I was proud of Mitch McConnell on Wednesday.

I haven’t been able to say that for awhile.

But the man who earned the label of obstructionist-in-chief in recent years proved himself to be a statesman on Wednesday when democracy was under siege.

I covered part of McConnell’s first campaign for the U.S. Senate from the time it began in 1982, through his first election two years later.

And I have continued to cover him off and on in the years since.

I didn’t agree with him on many issues.

But I liked him.

He wasn’t a hypocrite back then.

McConnell believed in the First Amendment.

And in the 1990s, when Congress considered a constitutional amendment to outlaw flag burning, he saw it as part of free speech and voted with Democrats against the amendment.

I respected him for sticking up for his beliefs.

He came back to Kentucky often back then and held telephone news conferences with local media to talk about his ideas and what he was doing.

But as he rose to power in Washington, those ended.

And McConnell became one of the most partisan politicians in Washington.

It became all about his party — and his power.

But Wednesday, the day he lost his majority in the Senate, McConnell stood up for America and put partisanship aside.

I stared at the TV in amazement.

“If this election were overturned by mere allegations from the losing side, our democracy would enter a death spiral,” he said. “We’d never see the whole nation accept an election again. Every four years would bring a scramble for power at any cost.”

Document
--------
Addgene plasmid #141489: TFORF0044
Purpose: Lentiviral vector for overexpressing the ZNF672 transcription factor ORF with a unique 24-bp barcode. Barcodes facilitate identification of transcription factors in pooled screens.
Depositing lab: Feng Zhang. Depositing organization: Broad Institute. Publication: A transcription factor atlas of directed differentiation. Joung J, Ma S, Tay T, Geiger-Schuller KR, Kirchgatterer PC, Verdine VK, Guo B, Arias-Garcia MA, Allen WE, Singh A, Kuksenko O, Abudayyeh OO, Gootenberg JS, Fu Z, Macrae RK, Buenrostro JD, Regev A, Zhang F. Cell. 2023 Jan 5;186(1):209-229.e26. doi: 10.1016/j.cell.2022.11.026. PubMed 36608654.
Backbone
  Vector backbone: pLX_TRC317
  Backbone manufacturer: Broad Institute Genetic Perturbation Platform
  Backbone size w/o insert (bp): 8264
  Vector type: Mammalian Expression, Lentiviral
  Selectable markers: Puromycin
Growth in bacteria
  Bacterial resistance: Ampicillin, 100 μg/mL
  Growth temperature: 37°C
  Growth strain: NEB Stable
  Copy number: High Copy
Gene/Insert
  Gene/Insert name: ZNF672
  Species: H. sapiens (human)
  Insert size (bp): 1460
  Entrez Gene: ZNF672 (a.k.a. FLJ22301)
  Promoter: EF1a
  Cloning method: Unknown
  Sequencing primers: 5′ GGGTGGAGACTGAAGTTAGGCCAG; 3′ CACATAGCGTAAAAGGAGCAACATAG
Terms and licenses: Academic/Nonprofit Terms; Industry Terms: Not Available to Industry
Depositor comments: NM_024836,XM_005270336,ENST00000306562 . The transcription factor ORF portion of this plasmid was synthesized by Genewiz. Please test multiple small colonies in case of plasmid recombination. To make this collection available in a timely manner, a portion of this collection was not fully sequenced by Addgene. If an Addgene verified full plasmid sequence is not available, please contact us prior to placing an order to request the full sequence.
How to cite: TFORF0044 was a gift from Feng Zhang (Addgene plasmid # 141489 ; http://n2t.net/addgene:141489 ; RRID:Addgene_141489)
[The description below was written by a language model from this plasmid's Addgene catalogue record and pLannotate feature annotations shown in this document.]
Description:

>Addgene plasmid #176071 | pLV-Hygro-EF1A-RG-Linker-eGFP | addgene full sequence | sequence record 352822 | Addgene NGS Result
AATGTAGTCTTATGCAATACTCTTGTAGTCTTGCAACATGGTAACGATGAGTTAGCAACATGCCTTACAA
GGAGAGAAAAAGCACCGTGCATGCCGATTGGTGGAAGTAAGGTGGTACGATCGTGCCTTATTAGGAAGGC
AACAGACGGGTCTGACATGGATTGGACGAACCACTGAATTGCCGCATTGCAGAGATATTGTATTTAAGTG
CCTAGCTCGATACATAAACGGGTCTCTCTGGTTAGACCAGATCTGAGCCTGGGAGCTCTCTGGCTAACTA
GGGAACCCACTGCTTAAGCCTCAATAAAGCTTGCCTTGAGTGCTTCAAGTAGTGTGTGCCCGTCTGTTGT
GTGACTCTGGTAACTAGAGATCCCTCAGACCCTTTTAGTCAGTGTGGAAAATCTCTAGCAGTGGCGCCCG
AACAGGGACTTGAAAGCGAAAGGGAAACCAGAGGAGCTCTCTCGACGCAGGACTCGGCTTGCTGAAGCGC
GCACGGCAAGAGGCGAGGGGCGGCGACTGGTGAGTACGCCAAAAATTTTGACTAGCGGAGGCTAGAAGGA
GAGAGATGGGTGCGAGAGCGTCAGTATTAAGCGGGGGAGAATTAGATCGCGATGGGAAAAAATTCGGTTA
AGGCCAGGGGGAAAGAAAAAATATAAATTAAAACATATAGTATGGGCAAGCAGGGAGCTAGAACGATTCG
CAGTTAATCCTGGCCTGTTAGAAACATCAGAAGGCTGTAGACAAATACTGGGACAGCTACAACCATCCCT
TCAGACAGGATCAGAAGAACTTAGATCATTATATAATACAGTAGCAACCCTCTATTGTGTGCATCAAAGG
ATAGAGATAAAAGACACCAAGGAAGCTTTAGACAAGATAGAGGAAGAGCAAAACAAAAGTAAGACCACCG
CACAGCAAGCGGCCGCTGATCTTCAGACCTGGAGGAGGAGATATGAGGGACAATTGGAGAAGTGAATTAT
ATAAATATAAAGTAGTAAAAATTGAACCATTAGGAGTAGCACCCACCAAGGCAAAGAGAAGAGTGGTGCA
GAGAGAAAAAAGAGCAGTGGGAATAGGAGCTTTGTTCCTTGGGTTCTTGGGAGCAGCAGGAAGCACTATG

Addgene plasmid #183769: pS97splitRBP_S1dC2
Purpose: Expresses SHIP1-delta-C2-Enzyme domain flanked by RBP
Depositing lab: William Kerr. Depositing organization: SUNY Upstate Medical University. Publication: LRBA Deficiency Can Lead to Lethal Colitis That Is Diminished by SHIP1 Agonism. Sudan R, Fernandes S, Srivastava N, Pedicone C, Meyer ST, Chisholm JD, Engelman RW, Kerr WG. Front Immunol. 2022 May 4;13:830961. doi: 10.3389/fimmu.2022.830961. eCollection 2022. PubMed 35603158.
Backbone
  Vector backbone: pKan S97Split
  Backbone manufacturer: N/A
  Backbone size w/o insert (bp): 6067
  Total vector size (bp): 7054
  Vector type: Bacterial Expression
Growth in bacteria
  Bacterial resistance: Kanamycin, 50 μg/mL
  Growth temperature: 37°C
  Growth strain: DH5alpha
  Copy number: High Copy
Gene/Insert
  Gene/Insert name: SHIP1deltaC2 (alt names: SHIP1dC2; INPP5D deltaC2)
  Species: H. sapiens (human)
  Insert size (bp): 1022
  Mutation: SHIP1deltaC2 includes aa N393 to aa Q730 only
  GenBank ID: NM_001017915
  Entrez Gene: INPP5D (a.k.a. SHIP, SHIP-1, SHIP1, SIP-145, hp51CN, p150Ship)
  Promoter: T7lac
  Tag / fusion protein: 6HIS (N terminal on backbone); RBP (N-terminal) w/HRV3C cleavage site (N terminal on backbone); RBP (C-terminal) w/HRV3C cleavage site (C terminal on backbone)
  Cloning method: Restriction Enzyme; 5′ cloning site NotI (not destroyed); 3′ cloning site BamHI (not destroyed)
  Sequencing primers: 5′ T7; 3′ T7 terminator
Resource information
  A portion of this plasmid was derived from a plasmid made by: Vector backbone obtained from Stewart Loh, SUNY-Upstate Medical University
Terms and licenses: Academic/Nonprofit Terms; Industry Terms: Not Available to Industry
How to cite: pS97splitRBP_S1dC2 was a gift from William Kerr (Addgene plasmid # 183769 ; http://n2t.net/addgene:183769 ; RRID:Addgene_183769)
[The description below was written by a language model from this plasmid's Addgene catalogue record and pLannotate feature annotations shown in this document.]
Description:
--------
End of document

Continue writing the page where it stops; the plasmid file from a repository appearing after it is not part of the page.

He added, “We cannot keep drifting apart into two separate tribes; with separate facts, and separate realities; with nothing in common except hostility toward each another and mistrust for the few national institutions that we still share.”

And McConnell said, “We will either hasten down a poisonous path where only the winners of elections accept them or show we can still muster the patriotic courage that our forebears showed, both in victory and in defeat.”

I felt like cheering.


Then, after the mob of insurrectionists was cleared out of the Capitol and Congress reconvened, he said, “We will not be kept out of this chamber by thugs, mobs, or threats. We will not bow to lawlessness or intimidation. Criminal behavior will never dominate the United States Congress.

I was proud of the man, glad — even though I didn’t vote for him — that he was representing Kentucky in Congress.

McConnell had proved himself to be a statesman when it mattered most.

Keith Lawrence, 270-691-7301 klawrence@messenger-inquirer.com

Keith Lawrence, 270-691-7301


(1) comment

Alex Ezell

Keith, I'm reminded of the saying, "There are no atheists in foxholes." While McConnell's rhetoric may have been statesman-like when the barbarians were at the door, one has to wonder if we'd have ever been in this position if he'd, even just once, showed some of this statesmanship in the previous decade.